The clash is being streamed on Facebook by a number of people at the scene.
In the videos, people can be seen standing on the banks in the water with police standing in front of them. A ridge rises out of the water with another line of police standing above the confrontation.
People can be heard chanting “who do you protect,” and “shame on you,” as police readied themselves with tear gas.
The Cannon Ball ranch was sold to Dakota Access Pipeline Limited (LLC) against the wishes of the Standing Rock Sioux Tribe which said there are hundreds of burials and artifacts on the ranch.
People live on social media say they were hit by rubber bullets.
A woman can also be heard walking through the crowd saying that the Elders had ordered everyone back to the main camp.
“Early this morning, law enforcement witnessed a group of protesters building a hand-made, wooden pedestrian bridge across the Cantapeta Creek,” said the Morton County Sheriff’s Department in a statement. “Officers responded and ordered protesters to remove themselves from the bridge and notified them that if they cross the bridge they would be arrested.”
The statement goes on to say the U.S. Army Corps of Engineers (USACE) gave the Sherriff’s department orders to have the bridge removed and arrest anyone who enters federal land in the area near the ranch.
Police say demonstrators continue to gain access by swimming and using other boats to get across the river after authorities destroyed the bridge.
The news comes a day after U.S. President Barack Obama said USACE was looking at the possibility of rerouting the controversial pipeline.
Obama also said in an interview with social media-based news organization Now This News that the U.S. Army Corp of Engineers, which issued permits for portions of the controversial Dakota Access LLC (DAPL) pipeline, is considering possible new routes for the pipeline to avoid sights sacred to the Standing Rock Sioux Tribe, which has been at the heart of the resistance to project.
— NowThis (@nowthisnews) November 2, 2016
“Right now the Army Corp is examining whether there are ways to reroute this pipeline,” said Obama, in the interview, which was transmitted over social media by Now This on Wednesday. “We are going to let it play out for several more weeks and determine whether or not this can be resolved in a way that I think is properly attentive to the traditions of the first Americans.”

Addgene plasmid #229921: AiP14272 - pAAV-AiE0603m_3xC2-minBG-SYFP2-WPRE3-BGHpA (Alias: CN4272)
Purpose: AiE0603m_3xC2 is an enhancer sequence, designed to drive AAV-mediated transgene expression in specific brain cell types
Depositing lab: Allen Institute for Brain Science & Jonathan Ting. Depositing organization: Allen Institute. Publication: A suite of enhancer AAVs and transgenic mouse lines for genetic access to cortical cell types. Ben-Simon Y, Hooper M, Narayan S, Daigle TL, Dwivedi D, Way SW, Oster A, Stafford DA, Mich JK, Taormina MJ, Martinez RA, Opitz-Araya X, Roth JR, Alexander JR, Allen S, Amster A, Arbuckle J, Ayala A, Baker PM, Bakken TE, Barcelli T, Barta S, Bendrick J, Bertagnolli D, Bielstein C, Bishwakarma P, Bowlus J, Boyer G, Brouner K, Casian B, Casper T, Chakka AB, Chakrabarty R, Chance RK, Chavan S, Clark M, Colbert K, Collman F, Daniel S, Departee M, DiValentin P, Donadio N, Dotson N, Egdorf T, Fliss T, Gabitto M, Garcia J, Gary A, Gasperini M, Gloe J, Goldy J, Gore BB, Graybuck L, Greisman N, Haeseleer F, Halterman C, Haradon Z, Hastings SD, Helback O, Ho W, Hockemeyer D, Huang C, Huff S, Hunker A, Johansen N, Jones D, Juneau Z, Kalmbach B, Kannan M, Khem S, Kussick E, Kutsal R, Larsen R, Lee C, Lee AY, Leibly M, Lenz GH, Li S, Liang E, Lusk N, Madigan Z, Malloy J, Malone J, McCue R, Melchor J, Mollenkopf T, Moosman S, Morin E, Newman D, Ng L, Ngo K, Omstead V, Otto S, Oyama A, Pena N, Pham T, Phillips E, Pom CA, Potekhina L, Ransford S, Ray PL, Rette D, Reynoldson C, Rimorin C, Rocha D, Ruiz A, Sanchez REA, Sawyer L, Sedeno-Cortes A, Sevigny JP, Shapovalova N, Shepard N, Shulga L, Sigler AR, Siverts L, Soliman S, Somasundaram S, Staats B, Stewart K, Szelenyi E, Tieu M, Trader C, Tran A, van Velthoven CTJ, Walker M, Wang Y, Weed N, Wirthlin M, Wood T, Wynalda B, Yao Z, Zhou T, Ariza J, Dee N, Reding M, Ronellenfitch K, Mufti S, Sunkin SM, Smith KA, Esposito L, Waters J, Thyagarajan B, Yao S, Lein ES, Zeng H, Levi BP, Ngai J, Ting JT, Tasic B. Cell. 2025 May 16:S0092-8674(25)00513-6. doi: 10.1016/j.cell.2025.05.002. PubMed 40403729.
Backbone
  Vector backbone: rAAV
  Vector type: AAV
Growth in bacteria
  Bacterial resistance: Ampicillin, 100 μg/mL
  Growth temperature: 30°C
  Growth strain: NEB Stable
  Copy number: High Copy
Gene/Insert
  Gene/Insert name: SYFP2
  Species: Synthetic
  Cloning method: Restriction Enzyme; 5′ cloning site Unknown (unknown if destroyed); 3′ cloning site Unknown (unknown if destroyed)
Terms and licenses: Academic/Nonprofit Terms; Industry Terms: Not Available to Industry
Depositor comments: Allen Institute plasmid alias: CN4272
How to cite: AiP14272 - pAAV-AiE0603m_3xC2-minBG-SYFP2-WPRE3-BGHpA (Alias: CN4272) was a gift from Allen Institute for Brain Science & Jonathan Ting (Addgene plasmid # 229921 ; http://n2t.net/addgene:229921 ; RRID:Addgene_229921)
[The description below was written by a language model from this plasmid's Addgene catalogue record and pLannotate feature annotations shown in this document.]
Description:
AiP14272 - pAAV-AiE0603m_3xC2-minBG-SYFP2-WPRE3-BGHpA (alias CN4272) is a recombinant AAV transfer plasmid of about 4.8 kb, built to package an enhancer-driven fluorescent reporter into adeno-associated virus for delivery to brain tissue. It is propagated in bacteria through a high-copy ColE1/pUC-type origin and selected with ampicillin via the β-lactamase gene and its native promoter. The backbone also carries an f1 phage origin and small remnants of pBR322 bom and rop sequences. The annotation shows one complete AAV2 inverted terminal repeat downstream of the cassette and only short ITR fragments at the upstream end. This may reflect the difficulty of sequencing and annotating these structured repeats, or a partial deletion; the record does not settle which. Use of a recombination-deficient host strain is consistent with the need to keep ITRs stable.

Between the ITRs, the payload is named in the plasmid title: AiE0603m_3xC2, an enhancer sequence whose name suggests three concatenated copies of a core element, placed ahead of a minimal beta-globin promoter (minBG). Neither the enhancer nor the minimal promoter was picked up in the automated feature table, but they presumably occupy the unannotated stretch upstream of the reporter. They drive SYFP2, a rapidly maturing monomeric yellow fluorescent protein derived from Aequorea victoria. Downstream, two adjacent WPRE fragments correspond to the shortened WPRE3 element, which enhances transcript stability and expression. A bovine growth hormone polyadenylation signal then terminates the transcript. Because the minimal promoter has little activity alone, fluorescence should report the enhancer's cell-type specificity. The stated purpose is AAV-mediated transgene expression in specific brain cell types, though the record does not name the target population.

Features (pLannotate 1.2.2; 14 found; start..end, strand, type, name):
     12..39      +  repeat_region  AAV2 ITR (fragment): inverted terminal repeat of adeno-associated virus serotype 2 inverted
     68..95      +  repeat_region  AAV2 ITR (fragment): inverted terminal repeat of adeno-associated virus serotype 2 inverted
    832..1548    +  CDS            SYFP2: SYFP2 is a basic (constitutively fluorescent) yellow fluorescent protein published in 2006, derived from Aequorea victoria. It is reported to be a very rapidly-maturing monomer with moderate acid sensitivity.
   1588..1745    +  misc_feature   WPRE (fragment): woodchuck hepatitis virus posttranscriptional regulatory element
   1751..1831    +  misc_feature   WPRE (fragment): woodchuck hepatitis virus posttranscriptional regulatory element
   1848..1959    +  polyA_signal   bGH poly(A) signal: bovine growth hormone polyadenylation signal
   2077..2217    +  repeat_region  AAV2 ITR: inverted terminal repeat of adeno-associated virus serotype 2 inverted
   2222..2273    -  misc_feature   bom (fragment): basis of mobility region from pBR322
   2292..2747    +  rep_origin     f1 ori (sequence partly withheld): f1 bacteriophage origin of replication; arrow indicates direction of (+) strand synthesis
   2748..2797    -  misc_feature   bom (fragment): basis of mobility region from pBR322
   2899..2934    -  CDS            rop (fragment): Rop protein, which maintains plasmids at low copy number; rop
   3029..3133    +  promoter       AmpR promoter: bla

Obama called for authorities to exercise restraint as they continue to face demonstrators who are trying to block construction of the 1,886 kilometre pipeline.
The president said demonstrators should stick to peaceful actions.
“There is an obligation for protesters to be peaceful and there is an obligation for authorities to show restraint,” said Obama. “I want to make sure everybody is exercising their Constitutional rights to be heard, but that both sides are refraining from situations that might result in people being hurt.”
See related stories here: Standing Rock
Last Thursday saw intense clashes between county police officers, state troopers and National Guard soldiers and demonstrators who were launching rolling blockades and set up a camp in the path of the pipeline construction project.
Authorities used bean bag rounds, rubber pellets, sound cannons and pepper spray to break the blockades and dismantle the camp.
About 147 people were arrested as a result of the police operation. One woman was charged with attempted murder after she allegedly fired a .38 revolver as she was being taken to the ground by two officers.
An armed security contractor was also detained by Bureau of Indian Affairs agents during the demonstrations. The FBI eventually handed him over to state authorities who released him without charges.
The Morton County Sheriff’s Department, which is the lead on the law enforcement action, said the demonstrators were occupying private land. However, the Standing Rock Sioux Tribe said the area is part of its treaty territory under the 1868 Treaty of Fort Laramie.
The Standing Rock Sioux Tribe has said construction of the pipeline destroyed sacred sites and burial grounds. The Tribe fears the pipeline, which will be constructed under Lake Oahe, a reservoir on the Missouri River, also threatens the area’s water supply.
The Army Corp of Engineers, the Department of Interior and the Justice Department announced in September they were temporarily halting any pipeline construction next to or under the lake.
The federal government has jurisdiction over the area and ordered the work to stop until it reviewed permits issued to the project under the National Environmental Policy Act.
The Obama administration also requested a halt to construction within a 30 kilometre buffer zone east and west of the water.
The intervention came the same day a U.S. Federal Court judge rejected Standing Rock’s request to halt construction.
The construction continued, leading to the most recent clashes.
Once built, the DAPL pipeline will pump about 500,000 barrel of oil per day from the Bakken shale fields in North Dakota through South Dakota and Iowa to Illinois where it will connect with existing energy infrastructure.
The pipeline is being constructed by a subsidiary of Dallas-based Energy Transfer. Calgary-based energy firm Enbridge owns a $1.5 billion or 27.6 per cent stake in the project.
On Monday, 85 First Nations and Tribes, which are part of an anti-pipeline alliance, called on Prime Minister Justin Trudeau to condemn Enbridge’s role in the pipeline project.
On June 13, 2014, Obama became the first sitting president to visit a reservation in North Dakota. He told the 1,800 people gathered that as president he would respect Native American sovereignty.